This is a discussion on Why a heavy bullet for "light plinking load"? within the Reloading forums, part of the Defensive Ammunition & Ballistics category; For sake of the question/numbers, I'm talking about .38 Spl here. Why, when discussing light loads (to be used for plinking, target), people tend to ...
For sake of the question/numbers, I'm talking about .38 Spl here.
Why, when discussing light loads (to be used for plinking, target), people tend to mention the heaviest bullets (like 158gr, etc). I understand that the powder wt also plays in, but I would think you need a minimum of powder no matter what, and then you get the lightest bullet possible. A lighter bullet would result in the greatest bullet speed with the lowest recoil, right?
What am I missing here?
Thanks. I've learned a lot from you guys already.
I guess first of all, I have to ask where these people are that say to use the heaviest bullet?
For my .357, I always tend to use a 158 gr bullet, both for plinking and for my hunting loads.
That being said, since the wife has just got a 642, I am going to load her up some light 125 gr ammo to practice with this weekend. The ammo I purchased for her to carry is Hornady Critical Defense in 125 gr. Had I not picked up 1000 pieces of lead when I got the gun for her, her practice loads would have been 158 gr because that is what I have laying around.
I try to keep my practice load bullet weight the same as my carry or hunting weight bullets. But that is just my personal preference. Others may do things differently.
Just remember that shot placement is much more important with what you carry than how big a bang you get with each trigger pull.
Texas CHL Instructor
Texas Hunter Education Instructor
For instance, my carry load in .45ACP is a 230 grain Winchester Ranger SXT. It goes for $35 or more a box of 50, so practice with that is way too expensive on a government flunky's salary. I can, however, load a 230 grain LRN to the same velocity as the 230 grain SXT and get the same recoil and point of impact.
Since you asked specifically about .38 Special, my fixed sight revolvers shoot point of aim with 158 grain bullets and generally not with lighter bullets. Plus, I shoot almost exclusively cast bullets, and 158 grain is a common weight with a lot of selection. From my source 158 grain cast are only $4/1000 more than 125 grain cast, they shoot point of aim, and they are much easier to push past the 125,000 power factor threshold for IDPA than 125 grain bullets in .38 Special.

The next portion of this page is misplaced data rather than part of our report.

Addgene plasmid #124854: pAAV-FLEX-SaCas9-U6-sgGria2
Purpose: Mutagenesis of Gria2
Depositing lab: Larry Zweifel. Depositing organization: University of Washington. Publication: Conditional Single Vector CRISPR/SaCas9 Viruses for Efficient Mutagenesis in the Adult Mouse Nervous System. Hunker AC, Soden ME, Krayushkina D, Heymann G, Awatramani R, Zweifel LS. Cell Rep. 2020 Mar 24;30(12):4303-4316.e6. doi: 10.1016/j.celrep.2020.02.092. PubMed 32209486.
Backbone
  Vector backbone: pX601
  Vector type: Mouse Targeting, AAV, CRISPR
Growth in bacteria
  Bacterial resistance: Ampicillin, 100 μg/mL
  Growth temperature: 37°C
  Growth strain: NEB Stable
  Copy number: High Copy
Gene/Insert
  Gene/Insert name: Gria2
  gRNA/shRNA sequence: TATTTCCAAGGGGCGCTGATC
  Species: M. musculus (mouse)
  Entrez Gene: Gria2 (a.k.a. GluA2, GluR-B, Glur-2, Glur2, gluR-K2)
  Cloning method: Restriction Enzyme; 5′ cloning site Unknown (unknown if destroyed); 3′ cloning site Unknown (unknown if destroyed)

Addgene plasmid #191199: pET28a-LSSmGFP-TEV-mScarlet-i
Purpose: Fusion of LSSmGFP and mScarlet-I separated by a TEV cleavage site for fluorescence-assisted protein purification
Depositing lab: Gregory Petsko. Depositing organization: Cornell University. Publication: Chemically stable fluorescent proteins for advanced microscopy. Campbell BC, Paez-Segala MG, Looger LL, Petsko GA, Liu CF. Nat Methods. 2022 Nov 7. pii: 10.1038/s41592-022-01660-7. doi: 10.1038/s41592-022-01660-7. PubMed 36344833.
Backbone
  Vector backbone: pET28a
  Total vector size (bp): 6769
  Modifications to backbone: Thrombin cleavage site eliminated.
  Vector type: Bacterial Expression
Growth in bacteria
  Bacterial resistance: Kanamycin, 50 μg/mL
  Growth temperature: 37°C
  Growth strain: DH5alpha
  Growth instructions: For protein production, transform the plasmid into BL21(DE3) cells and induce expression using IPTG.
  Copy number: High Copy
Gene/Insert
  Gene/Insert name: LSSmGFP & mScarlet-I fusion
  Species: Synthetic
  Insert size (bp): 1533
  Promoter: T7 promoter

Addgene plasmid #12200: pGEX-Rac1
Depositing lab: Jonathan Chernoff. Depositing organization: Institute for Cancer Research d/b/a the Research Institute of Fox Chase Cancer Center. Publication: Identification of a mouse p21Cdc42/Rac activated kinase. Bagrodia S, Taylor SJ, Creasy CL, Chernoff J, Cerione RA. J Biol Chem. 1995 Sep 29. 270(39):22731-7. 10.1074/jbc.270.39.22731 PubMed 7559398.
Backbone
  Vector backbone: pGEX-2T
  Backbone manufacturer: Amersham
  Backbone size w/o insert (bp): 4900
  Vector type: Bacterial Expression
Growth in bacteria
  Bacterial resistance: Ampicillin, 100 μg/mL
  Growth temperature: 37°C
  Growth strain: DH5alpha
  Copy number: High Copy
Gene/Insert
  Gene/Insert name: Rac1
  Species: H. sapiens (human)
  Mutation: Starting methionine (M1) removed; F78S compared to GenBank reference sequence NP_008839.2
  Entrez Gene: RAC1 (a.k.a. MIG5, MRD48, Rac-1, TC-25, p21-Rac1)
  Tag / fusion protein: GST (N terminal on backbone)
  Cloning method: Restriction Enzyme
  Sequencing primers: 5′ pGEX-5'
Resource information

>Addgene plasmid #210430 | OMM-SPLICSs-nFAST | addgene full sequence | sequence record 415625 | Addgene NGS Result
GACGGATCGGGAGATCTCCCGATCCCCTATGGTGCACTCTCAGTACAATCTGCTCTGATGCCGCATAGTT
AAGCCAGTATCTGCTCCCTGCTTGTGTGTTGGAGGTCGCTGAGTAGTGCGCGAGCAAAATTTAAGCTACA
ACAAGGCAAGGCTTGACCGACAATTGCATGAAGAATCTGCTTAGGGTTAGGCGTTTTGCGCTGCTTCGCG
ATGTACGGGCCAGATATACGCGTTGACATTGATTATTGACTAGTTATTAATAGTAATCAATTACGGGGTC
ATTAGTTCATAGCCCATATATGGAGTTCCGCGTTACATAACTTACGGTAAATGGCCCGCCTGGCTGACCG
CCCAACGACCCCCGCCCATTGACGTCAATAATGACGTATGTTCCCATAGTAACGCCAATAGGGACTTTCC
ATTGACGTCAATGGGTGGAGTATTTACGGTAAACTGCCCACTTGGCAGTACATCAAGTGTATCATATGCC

"The Engine could still smile...it seemed to scare them" -Felix
As for recoil try this calculator:
But for putting the round on a target I go along with Landric's line of thought with respect to bullet weight. My pistols will generally keep the same weight bullets on point of aim but lighter bullets will need adjustments.
My practice loads for the .38 Spl use 125 grain bullets. I normally carry Speer 135 gr +P or 158 gr LSWHP +P in my 642.
I do not load my practice rounds to max, and the POI is not enough difference at close range to worry about.
Load your 125 grainers and with lighter loads for practice, and plinking. Check the POI compared with your carry ammo.
The 125 gr bullets are cheaper also. I don't like lead bullets and the 125 gr plated bullets do fine.
I once found Rem 125 gr SJHP at a good price and bought a supply. I still have some left, and if needed they would do OK loaded hot for SD out of the 642.
148 gr wad cutter and 2.7 grs of bullseye. Cheap and accurate.
160 gr wad cutter and 3.2 grs of bullseye. Cheap and accurate.
If you load ammo cans of 38's for your various revolvers these loads are cheap and accurate.
Used gang moulds are easily found and most any soft alloy will work.
When I scrounge lead and use my free range brass, the cost is less than 22 rimfires. The more varied weights (125gr -140gr etc) dont come in as many gang moulds and you must use two cavity moulds. Takes more effort to get 1000's cast.
So I load heavier 38's because I have the ability to cast the heavier bullets with less effort.
PS: If you ever need defensive rounds, (your go to bullets not available) cast some hollow base 148 gr wadcutters and load them in backwards. Use a soft alloy and 3grs bullseye. This is a very effective close range defensive round and will open up to .60 caliber even at low velocity.
I use a lot of wadcutters loaded pretty soft for practice....as long as you know your point of aim/impact with the different bullet weights you use, practice with anything....especially if it is cheaper!!
"Never advance cheerfully on your late opponent without reloading. You may have used your last round, and he may not be properly dead and still spiteful."
Major Hugh Pollard
NRA Endowment Member
Thanks for all the replies. I'm not into reloading yet, but am seriously considering it. I haven't shot my 642 enough yet to evaluate POA/POI with different rounds, and would not trust my results yet anyway... I'm a lousy shot at this point. I guess after a while I'll get a feel for this and will be able to hone in on a good practice round.
Sometimes I plink with 125gr sjhp, which I load a lot of.(IIRC they cost about $7 per 100) I load them becuase loaded hp rounds are good to have in my stockpile, these bullets also perform well in my .357, and they don't lead my barrel.
That being said, I also practice a lot with 158 wadcutters becuase I pick them up from a local guy who casts bullets and sells them at a gunshow. I think I last paid $5 for 250 of them, so they are much cheaper. The only reason I use the wadcutters is to keep costs lower.
Point of aim - point of impact does not vary enough to make a diference at self defense distances, IMO.
When you've got 'em by the balls, their hearts & minds will follow. Semper Fi.